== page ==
Take a big fat oak barrel, pack in Ray Bradbury and Charles Bukowski, slice and dice a few big young scorpions with all six juicy segments of their tails, add some boiled spinach and watery buckwheat, pickle all with half Jack Daniel's Tennessee Whiskey and half Southern Comfort, piss, and spit some chawing tobacco into the mix, then seal it up good. Let the barrel sit for a few years, forgotten, in a beat up Pontiac pickup truck parked in the last row of the last aisle in the last drive-in down a long dusty road. When you finally open it up you'll find an author like Joe R. Lansdale. Just stand back a bit when you do 'cause he might be cussin' up an awful lot and swinging low. --ZC Book Review for The Best of Joe R. Lansdale.
The best way to present Joe R. Lansdale, in a documentary about him, is to focus on him talking about himself, his influences, his surroundings, his unique situation of liberal-thinking living in a conservative-thinking locale, and Hap and Leonard, of course. Hansi Oppenheimer manages to do just that while bringing in Bruce Campbell, Joe Hill, Mick Garris, Amber Benson, Don Coscarelli, Christopher Golden, Jeani Rector, his family, and many others, to talk about Lansdale and his influences. From his love for reading that started with comic books to his love for history, you need not ask for a more complete portrait of the writer.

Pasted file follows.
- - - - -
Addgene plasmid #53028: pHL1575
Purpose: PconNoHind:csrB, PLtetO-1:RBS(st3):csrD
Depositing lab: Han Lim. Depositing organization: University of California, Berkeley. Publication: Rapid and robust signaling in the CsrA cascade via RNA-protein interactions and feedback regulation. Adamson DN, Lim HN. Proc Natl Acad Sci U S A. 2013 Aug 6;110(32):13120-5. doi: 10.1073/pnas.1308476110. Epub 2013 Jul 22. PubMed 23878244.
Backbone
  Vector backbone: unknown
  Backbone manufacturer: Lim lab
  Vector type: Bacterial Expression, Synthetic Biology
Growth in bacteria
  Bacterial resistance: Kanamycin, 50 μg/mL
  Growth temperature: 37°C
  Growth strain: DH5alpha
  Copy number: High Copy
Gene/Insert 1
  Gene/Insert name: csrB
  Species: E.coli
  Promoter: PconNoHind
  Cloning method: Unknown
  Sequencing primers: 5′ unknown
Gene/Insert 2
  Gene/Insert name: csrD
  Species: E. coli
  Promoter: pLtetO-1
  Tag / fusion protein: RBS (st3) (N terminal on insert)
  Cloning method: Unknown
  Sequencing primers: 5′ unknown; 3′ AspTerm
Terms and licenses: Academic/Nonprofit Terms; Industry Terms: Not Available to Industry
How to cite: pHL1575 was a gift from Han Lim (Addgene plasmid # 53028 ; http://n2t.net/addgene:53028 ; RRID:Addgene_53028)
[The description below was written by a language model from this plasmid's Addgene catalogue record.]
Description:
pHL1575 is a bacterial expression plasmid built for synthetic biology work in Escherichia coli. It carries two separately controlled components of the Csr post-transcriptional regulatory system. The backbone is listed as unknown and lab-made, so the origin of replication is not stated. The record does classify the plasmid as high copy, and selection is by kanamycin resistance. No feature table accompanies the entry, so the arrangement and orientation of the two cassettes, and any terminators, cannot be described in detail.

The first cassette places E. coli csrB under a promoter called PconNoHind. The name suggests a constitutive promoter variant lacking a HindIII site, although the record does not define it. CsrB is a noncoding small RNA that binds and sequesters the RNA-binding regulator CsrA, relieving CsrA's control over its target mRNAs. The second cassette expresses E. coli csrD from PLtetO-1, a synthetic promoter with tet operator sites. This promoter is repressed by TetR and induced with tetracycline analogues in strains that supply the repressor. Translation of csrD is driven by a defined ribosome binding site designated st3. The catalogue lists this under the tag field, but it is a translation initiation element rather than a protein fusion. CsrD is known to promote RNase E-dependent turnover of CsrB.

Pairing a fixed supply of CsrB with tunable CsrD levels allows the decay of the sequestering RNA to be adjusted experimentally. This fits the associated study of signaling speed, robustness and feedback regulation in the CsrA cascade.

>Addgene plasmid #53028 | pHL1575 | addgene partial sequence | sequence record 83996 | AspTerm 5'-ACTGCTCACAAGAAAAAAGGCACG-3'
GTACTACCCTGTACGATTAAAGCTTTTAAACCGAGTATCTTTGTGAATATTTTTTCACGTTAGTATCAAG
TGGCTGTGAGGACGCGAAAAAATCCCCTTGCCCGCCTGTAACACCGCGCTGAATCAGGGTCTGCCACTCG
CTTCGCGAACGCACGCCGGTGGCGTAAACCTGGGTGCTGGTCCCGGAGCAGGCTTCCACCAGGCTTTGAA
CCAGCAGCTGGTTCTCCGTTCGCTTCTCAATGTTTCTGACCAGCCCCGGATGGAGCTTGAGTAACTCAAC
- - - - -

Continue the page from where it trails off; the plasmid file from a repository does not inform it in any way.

The visual style of the documentary is homey retro, which fits right in with Lansdale's style of talking and writing. Snippets of popping corn, a reel to reel projector (I still have my 8mm one), and images of drive-ins, along with Kasey Lansdale's music scoring, all work to provide a cozy, nostalgic feeling.
His breadth of knowledge, relaxed Nacogdoches living, and the front porch informality of the man comes through without a hitch. He provides an extensive background on Hap and Leonard. He also gives a demonstration of his unique martial art style and makes the rounds of East Texas as he relates local history, viewpoints, and experiences.
A stop at a Gladewater theater brought memories of grabbing a hamburger at the Ritz Drugstore nearby, then stocking up on a nickel popcorn bag and Coca-cola to catch the kiddie matinee and serials. This one reminiscence will bring back memories for many of those of a ripe old age who remember hours similarly spent. His discovery of the alternate stairway for black patrons was a moment that stuck with him and added to his realization of that other reality growing up along with him.
There is so much packed into this documentary that I am sure you will watch it and come away with a lot of I-didn't-know-thats about Joe R. Lansdale. You can't do better than that.